Manuskiatti, 1999 (laser effect on sweat/oil glands)

Manuskiatti, 1999

Title: Laser hair removal affects sebaceous glands and sebum excretion: a pilot study.

Author: Manuskiatti W, Dierickx CC, Gonzalez S, Lin TY, Campos VB, Gonzalez E, Anderson RR

Journal: J Am Acad Dermatol 1999 Aug;41(2 Pt 1):176-80

PMID: 10426885, UI: 99355837

Affiliated institution: Dr Manuskiatti is currently affiliated with the Department of Dermatology, Siriraj Hospital, Mahidol University, Bangkok, Thailand.

Cited in:

BACKGROUND: During laser-assisted hair removal, sebaceous glands closely associated with hair follicles might also be affected.

OBJECTIVE: We investigated the effect of the long-pulsed ruby laser on sebaceous glands.

METHODS: Sebum excretion rates (SERs) of 16 subjects were measured quantitatively by means of sebum-absorbent tape and analyzed by means of image analysis techniques on laser-treated sites, compared with adjacent untreated areas. Evaluation was done at an average of 9 months (range, 4.5 to 12 months) after the last treatment. Histologic examinations were performed on 3 representative subjects before treatment, immediately after treatment, and 9 months after the last treatment.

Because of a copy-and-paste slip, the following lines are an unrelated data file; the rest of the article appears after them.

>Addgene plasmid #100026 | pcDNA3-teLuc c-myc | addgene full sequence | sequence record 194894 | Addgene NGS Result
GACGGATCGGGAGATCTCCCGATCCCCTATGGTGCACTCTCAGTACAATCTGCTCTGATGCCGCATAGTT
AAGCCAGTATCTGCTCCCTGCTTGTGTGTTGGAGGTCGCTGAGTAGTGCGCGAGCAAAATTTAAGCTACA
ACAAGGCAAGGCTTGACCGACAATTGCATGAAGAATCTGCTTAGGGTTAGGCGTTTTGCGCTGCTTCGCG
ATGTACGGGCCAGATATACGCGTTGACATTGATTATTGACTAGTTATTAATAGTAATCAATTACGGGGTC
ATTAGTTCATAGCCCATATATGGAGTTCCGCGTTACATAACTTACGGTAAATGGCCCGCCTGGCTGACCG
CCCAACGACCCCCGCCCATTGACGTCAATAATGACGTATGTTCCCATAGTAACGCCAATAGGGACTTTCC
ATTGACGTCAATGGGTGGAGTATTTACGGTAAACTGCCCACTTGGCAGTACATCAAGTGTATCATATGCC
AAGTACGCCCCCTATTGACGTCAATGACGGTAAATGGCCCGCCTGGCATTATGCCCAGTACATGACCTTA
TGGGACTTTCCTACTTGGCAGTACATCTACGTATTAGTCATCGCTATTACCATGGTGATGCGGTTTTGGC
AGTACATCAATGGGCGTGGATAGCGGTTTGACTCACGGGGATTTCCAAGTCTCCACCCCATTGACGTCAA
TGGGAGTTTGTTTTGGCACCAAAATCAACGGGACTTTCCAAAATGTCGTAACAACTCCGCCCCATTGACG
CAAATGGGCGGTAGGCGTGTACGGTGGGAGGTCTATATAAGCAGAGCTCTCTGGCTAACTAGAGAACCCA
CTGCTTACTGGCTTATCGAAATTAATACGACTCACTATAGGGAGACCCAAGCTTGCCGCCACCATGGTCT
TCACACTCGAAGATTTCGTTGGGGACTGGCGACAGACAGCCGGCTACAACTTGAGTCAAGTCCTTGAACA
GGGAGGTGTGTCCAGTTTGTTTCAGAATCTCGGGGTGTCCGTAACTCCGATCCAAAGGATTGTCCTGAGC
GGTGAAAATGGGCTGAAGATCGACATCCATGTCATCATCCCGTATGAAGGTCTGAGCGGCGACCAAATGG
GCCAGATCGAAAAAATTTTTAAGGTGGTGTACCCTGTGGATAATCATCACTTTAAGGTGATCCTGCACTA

RESULTS: Significant increases in SERs were observed in 11 of 16 subjects (68.75%). Three subjects (18.75%) showed lower SERs, whereas 2 subjects (12.5%) demonstrated no difference in SERs between treated and untreated areas. Biopsy specimens showed an apparent reduction in sebaceous gland size. Specimens taken immediately after laser irradiation revealed sporadic damage to sebaceous glands.

CONCLUSION: In some patients a variable but statistically significant increase in sebum excretion occurs 4 to 12 months after ruby-laser hair removal treatment at high fluences. A reduction in sebaceous gland sizes on laser-treated areas was observed. We hypothesize that decreased resistance to sebum outflow may explain this result, following miniaturization or absence of hair shaft after ruby laser treatment. Further study is needed to assess mechanisms for this interesting response.